MALTA DIARY: Of Malta’s bread and rock as they take their place in the hall of international fame
A couple of years back, German Chancellor Angela Merkel was in Malta together with other EU Leaders for a summit. One morning, on her way to the conference hall in Valletta, Ms Merkel made the driver stop at a wayside kiosk. She left the car and marched into the kiosk and promptly ordered a “Maltese ftira” and urged her driver and accompanying security to do likewise – and the troupe enjoyed a sumptuous Maltese breakfast.
So, what is a “ftira”? Basically it is as simply uncomplicated as a Pizza Margerita, a Maltese response to the Neapolitan concoction which has now become internationally famous.
A “ftira” traditionally is a flat, circular loaf of fresh and crusty bread with a hole in the middle. It is sliced into an upper and lower crust and can be packed with anything, the most popular being soaked in olive oil topped with tuna fish, anchovies, fresh tomatoes and finely sliced onions, olives, fresh mint and basil leaves and a generous sprinkling of salt and pepper – and for the more adventurous, a chilli pepper.
Alternatively it can be fresh salad and a variety of sliced hams, mortadella, salami or luncheon meat, sliced roast chicken, beef, pork, lamb or whatever you fancy – including corned beef, hamburgers, frankfurters or whatever.
And it is special – so special that a campaign has been mounted for it to be included in the UNESCO list as an intangible cultural heritage!
A fresh, crunchy ftira packed with all sorts of good stuff makes it one of the most sought-after appetising snacks.
The Maltese ftira is one of the local products still made by hand, and is being proposed for inclusion in the list of World Intangible Cultural Heritage. The manufacturing process includes frequent use of one’s hands, particularly during formation kneading stage, to flatten it, remove all gases trapped in the “ftira”, and include the tiny hole in the middle. It is then baked, fairly quickly, for not more than 20 minutes, in an oven with a high temperature. This is completely different from the equally Maltese loaf, as the “ftira” has a rather particular process.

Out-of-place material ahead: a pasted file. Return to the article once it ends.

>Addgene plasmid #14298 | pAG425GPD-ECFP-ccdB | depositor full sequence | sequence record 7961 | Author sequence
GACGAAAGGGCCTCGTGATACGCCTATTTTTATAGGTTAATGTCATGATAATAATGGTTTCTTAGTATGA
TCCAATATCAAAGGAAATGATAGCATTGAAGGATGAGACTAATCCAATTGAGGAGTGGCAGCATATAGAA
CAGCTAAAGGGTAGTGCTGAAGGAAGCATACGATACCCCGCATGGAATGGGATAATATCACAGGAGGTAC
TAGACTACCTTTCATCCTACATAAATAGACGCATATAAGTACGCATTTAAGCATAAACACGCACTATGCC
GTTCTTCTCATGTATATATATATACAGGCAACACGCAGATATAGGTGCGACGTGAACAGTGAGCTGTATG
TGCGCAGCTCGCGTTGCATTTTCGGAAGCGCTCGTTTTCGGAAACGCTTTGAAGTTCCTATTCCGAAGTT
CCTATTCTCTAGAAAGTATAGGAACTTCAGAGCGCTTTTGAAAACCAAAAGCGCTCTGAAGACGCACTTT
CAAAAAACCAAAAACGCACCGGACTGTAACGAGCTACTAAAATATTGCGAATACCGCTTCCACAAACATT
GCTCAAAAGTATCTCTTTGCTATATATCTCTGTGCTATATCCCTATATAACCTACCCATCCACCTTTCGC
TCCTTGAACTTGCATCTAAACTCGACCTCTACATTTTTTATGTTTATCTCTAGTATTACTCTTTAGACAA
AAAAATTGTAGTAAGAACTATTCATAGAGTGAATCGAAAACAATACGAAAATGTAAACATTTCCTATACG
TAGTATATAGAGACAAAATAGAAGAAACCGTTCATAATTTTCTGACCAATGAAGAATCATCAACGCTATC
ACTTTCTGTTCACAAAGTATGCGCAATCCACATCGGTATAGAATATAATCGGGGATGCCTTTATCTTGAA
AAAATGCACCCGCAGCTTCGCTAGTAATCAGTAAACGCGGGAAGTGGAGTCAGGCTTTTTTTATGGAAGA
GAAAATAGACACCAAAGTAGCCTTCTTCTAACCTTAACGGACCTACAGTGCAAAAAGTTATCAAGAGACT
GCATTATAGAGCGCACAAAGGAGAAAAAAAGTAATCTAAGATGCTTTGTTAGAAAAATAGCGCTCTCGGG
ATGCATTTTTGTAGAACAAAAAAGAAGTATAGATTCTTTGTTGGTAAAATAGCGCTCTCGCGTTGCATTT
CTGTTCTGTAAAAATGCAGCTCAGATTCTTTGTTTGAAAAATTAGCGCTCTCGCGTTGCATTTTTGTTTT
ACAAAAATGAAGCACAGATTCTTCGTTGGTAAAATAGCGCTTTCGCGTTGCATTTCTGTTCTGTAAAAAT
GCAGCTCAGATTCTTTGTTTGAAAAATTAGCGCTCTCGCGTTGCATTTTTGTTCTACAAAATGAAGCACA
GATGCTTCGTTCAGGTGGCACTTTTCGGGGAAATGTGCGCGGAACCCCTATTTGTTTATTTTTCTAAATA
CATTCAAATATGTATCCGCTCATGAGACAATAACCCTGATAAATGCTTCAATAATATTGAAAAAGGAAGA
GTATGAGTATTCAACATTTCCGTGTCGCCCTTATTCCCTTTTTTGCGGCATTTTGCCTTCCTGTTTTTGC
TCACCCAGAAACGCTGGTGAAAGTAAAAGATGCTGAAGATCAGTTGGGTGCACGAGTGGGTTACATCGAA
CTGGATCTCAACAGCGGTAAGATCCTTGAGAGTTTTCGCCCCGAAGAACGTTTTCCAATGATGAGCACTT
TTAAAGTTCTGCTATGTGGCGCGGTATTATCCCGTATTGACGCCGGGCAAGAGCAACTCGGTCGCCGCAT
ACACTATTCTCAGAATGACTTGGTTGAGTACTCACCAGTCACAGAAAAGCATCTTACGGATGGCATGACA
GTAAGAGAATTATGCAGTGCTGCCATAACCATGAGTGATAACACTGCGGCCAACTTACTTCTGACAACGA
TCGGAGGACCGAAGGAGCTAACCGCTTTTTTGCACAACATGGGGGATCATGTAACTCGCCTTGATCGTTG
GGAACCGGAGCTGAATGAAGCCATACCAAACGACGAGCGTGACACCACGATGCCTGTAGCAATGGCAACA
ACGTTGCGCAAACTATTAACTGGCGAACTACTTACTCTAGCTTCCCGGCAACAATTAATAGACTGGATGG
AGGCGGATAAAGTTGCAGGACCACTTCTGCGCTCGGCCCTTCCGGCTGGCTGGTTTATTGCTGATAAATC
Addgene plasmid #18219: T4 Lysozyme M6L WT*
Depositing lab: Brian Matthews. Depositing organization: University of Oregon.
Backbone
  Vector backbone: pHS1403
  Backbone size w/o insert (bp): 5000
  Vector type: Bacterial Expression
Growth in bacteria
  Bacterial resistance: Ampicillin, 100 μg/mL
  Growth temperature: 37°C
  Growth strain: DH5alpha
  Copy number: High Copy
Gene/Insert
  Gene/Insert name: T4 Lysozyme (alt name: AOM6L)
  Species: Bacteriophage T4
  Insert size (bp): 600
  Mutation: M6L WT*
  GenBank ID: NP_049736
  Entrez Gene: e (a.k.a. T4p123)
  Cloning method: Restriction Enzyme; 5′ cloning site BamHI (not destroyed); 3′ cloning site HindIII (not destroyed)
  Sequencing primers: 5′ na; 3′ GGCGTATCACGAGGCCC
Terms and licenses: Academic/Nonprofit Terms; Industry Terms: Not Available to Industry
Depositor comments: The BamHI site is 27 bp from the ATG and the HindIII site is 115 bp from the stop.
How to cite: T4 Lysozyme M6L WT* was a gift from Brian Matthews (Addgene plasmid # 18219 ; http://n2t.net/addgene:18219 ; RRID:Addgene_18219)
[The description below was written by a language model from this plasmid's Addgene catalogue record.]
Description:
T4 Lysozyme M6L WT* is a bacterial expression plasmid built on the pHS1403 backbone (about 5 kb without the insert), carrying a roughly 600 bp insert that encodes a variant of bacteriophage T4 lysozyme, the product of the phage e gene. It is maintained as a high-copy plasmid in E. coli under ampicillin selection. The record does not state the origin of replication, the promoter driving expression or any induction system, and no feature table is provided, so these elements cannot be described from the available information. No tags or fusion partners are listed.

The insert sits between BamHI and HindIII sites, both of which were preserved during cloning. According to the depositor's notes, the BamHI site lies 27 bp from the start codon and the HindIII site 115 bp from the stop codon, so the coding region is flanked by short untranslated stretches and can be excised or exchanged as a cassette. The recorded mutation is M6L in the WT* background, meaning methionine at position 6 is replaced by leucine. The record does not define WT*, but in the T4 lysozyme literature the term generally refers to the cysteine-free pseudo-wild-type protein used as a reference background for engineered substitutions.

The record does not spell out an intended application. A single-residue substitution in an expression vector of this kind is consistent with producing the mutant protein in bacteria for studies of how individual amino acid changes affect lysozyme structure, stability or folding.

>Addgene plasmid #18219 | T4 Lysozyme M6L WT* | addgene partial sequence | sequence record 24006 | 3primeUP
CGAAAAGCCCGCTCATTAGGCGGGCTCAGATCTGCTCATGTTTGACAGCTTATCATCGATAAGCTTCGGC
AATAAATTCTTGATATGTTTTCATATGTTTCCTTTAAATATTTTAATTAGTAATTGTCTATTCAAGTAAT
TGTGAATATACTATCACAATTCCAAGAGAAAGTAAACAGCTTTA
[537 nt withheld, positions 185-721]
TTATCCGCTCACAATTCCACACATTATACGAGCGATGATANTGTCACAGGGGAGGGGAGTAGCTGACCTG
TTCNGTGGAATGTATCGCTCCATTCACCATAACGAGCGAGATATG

The “ftira” goes back to the 16th century. It is in this context that documentation is being put together for its inclusion in the UNESCO list in a process started several months ago.
In another development, The Department for Conservation and Heritage within the Faculty for the Built Environment at the University of Malta has been crucial in promoting the Maltese globigerina limestone at international level, leading to this stone receiving global recognition.
Globigerina + Malta = Malta today. So, what is globigerina? Modern geophysical analysis of the Maltese Islands conclude that Malta is physically almost pure limestone, deposits over millions and millions of years of decayed and deteriorating sea shells that sank to the sea bottom and formed layers and layers that overtime solidified and produced rock.
Some time along the millions of years there was a volcanic sea eruption and the sea-bottom erupted to become mountain-top land and hence the Maltese Islands of today.
The Maltese globigerina limestone and six other stones from different countries have been recognised by the International University of Geophysical Studies as a stone and global heritage resource.
Besides the globigerina limestone, global recognition has also been given to the Lioz from Portugal, Lede stone from Belgium, Jacobsville stone from the USA, Kolmården marble from Sweden, Welsh slate from Wales, and Piedra Mar del Plata from Argentina.
The main feature of Malta’s limestone is that it is easy to quarry (Malta is pitted with quarries) and when hewn it is soft and easily crumbles and is often described as being like fresh Cheddar cheese. Once the hewn stone is exposed to air it hardens and hence virtually every building in Malta is made of this limestone.
However, exposure to weather also causes deterioration over a period of time and requires frequent restoration.
So now alongside Malta’s Neolithic Temples, the Hypogeum, Mdina and Valletta in the international Hall of Fame, there also stands the Maltese “ftira” and its limestone foundation.
“He is suffocating in his own blood”.
Fumingly choked and rendered speechless!